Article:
It’s a crisis – general practice is at a tipping point. The NHS will fail if general practice doesn’t find a way to survive and prosper. This crisis should have been anticipated years ago by the senior GPs at the heart of the College and actions taken in those lost years to avert this workforce and workload crisis.
The RCGP used to be a visionary college for its members that mapped out the exciting future for general practice. It’s become more like a complacent corporation that mostly provides membership services and as such has reacted too little and too late to the many causes of the current crisis.
My hopes are that we can create an interest and discussion in this election so that:
– More than 25% of members vote
– Most members vote for me
– Members give me the democratic mandate to influence the inner sanctum of the RCGP
– We can plan our way out of this crisis. Sensible options for the duration of the crisis are that the college prioritises the following:
1 Reducing our workload by stating what we can safely stop doing.
2 Ensuring that the medical schools and NHS start to produce enough GPs for the future.
3 Finding the best ways to provide essential general practice efficiently and effectively and spread that best practice faster.
As a non-political organisation whose purpose is high quality care the RCGP has the authority and evidence base to demand the changes we need to save general practice and the NHS.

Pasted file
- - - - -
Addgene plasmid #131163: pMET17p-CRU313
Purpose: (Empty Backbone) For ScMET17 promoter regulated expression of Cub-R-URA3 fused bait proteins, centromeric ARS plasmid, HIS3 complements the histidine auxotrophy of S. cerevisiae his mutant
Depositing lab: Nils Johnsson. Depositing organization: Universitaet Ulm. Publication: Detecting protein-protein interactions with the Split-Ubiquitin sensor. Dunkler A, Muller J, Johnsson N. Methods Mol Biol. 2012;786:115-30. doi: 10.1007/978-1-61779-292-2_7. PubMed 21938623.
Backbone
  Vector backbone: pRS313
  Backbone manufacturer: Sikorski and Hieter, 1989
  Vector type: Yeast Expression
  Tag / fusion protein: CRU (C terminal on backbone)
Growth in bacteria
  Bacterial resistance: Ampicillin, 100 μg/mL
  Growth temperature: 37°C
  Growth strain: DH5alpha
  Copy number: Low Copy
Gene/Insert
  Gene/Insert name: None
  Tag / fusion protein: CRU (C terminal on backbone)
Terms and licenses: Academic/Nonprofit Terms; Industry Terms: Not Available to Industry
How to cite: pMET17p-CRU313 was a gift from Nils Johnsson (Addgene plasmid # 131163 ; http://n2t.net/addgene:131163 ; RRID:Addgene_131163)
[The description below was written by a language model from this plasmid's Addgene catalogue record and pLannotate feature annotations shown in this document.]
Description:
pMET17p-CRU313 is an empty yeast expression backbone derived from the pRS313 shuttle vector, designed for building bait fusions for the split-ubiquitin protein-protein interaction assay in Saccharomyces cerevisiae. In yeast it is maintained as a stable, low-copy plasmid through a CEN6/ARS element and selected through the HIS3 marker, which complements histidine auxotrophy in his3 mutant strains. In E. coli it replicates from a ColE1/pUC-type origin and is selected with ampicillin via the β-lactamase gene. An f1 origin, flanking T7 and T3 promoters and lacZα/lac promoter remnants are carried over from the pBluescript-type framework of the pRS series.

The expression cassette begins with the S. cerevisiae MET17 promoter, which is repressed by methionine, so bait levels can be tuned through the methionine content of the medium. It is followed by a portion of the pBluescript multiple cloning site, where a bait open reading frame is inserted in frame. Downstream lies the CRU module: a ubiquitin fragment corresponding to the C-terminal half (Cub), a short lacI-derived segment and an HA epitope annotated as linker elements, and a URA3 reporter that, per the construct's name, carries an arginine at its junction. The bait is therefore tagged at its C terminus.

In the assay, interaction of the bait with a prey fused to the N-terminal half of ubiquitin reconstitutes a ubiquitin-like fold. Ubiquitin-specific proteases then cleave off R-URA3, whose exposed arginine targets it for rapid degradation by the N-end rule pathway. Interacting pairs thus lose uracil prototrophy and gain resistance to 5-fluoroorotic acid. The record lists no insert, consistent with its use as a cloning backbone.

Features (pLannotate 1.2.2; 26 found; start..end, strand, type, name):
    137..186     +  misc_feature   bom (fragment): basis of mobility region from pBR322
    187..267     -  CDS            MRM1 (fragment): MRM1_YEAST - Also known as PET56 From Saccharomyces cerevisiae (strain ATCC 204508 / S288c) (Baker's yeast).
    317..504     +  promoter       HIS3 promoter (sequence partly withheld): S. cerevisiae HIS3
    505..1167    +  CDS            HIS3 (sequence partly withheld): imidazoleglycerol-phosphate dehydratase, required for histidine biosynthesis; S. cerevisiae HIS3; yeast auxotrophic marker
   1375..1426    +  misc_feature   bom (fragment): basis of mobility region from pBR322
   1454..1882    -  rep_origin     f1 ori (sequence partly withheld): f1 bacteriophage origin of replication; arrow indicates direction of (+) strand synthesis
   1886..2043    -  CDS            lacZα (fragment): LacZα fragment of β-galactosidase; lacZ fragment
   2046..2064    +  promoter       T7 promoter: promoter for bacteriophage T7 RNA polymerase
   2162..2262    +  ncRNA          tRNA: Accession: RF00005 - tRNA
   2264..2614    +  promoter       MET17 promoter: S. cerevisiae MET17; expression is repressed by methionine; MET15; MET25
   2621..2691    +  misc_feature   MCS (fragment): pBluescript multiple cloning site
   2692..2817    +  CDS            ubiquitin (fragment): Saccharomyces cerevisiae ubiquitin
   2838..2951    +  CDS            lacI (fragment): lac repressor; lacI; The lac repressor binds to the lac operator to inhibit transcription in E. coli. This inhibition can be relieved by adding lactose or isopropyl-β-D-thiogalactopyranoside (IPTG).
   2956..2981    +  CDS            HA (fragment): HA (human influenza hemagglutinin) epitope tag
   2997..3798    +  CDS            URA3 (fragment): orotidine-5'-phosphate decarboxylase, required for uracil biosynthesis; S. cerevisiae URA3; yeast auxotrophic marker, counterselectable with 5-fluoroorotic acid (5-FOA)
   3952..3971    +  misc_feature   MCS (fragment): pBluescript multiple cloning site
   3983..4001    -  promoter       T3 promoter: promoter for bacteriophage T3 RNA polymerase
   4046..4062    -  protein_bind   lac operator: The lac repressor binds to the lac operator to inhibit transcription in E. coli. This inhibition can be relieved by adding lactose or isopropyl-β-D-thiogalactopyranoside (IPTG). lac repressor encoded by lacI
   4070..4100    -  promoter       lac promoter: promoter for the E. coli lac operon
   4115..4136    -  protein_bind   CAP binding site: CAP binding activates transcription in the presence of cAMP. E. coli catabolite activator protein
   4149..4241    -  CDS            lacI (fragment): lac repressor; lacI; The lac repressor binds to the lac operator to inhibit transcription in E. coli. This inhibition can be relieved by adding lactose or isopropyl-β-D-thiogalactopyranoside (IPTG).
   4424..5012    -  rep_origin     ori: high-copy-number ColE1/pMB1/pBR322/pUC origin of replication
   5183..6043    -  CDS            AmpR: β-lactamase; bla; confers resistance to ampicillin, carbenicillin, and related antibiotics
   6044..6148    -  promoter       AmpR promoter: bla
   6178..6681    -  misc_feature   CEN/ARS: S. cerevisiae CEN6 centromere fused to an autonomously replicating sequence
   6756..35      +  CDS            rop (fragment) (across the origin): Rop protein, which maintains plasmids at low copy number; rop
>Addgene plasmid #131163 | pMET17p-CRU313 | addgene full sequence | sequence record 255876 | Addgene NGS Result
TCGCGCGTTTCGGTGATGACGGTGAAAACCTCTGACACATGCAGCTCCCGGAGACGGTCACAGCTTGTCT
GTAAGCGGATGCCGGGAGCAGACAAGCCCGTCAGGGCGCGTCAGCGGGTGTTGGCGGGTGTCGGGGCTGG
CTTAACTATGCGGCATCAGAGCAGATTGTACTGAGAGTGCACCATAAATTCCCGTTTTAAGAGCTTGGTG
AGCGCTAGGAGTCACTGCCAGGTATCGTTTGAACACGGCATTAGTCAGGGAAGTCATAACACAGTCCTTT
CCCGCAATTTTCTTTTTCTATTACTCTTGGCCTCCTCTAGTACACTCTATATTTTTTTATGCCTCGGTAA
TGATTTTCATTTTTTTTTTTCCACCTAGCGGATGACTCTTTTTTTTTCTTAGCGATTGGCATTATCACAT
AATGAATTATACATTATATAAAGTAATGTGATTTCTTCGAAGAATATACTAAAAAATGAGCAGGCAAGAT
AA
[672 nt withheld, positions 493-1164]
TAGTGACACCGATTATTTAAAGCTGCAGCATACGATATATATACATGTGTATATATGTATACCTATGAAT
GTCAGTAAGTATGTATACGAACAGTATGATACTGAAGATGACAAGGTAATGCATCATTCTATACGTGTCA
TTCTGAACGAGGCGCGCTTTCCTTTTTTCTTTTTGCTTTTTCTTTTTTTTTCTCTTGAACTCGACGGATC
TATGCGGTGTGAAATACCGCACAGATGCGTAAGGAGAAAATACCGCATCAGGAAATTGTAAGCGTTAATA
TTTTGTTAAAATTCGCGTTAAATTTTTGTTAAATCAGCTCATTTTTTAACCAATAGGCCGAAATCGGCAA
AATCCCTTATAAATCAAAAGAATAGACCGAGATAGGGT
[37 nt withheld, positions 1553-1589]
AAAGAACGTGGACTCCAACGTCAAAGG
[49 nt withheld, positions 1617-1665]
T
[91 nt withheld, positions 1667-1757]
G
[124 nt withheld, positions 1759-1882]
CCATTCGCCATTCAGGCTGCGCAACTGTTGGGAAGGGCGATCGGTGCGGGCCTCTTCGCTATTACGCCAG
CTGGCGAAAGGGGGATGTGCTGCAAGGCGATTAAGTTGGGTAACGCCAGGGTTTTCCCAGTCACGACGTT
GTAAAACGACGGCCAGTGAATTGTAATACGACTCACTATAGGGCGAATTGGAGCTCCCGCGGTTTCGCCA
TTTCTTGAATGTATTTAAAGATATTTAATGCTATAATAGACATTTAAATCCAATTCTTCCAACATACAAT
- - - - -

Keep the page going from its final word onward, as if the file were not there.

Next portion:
I have been an active member of the RCGP since 1980 and in 2013 was elected nationally as a member of the RCGP Council where I try to make the College more relevant for all its members. I’ve worked full time as a GP for over 30 years. I’ve had leading roles in teaching, training, research, management, appraisals, building premises, starting an OOH cooperative, gaining fellowship of RCGP by assessment, doing the RCGP quality practice award three times, starting a multi-practice federation, being active in our local faculty, representing our College and much more.
I’ve had sabbaticals, worked as a GP in New Zealand, exchanged practice with a GP in Australia, and studied at Harvard how to improve the performance of physicians. My last sabbatical explored how to find and spread best practice faster. The answer? Find yourself a better network.
I’ve enjoyed a great life in general practice. Now I’ve taken my NHS pension but continue to work part time in my practice and elsewhere.
My blog Frequently Unasked Questions in General Practice (http://gpfuq.blogspot.co.uk) summarises what I’ve learned. For the next month I will be adding President of the RCGP FUQs (PRCGP FUQs). You can email me your questions at TK4PRCGP@elpmek.demon.co.uk or via twitter @TKemple.
Dr Terry Kemple is a GP in Bristol, GP educator for the Severn Deanery and GP research champion for the NIHR Clinical Research Network West of England.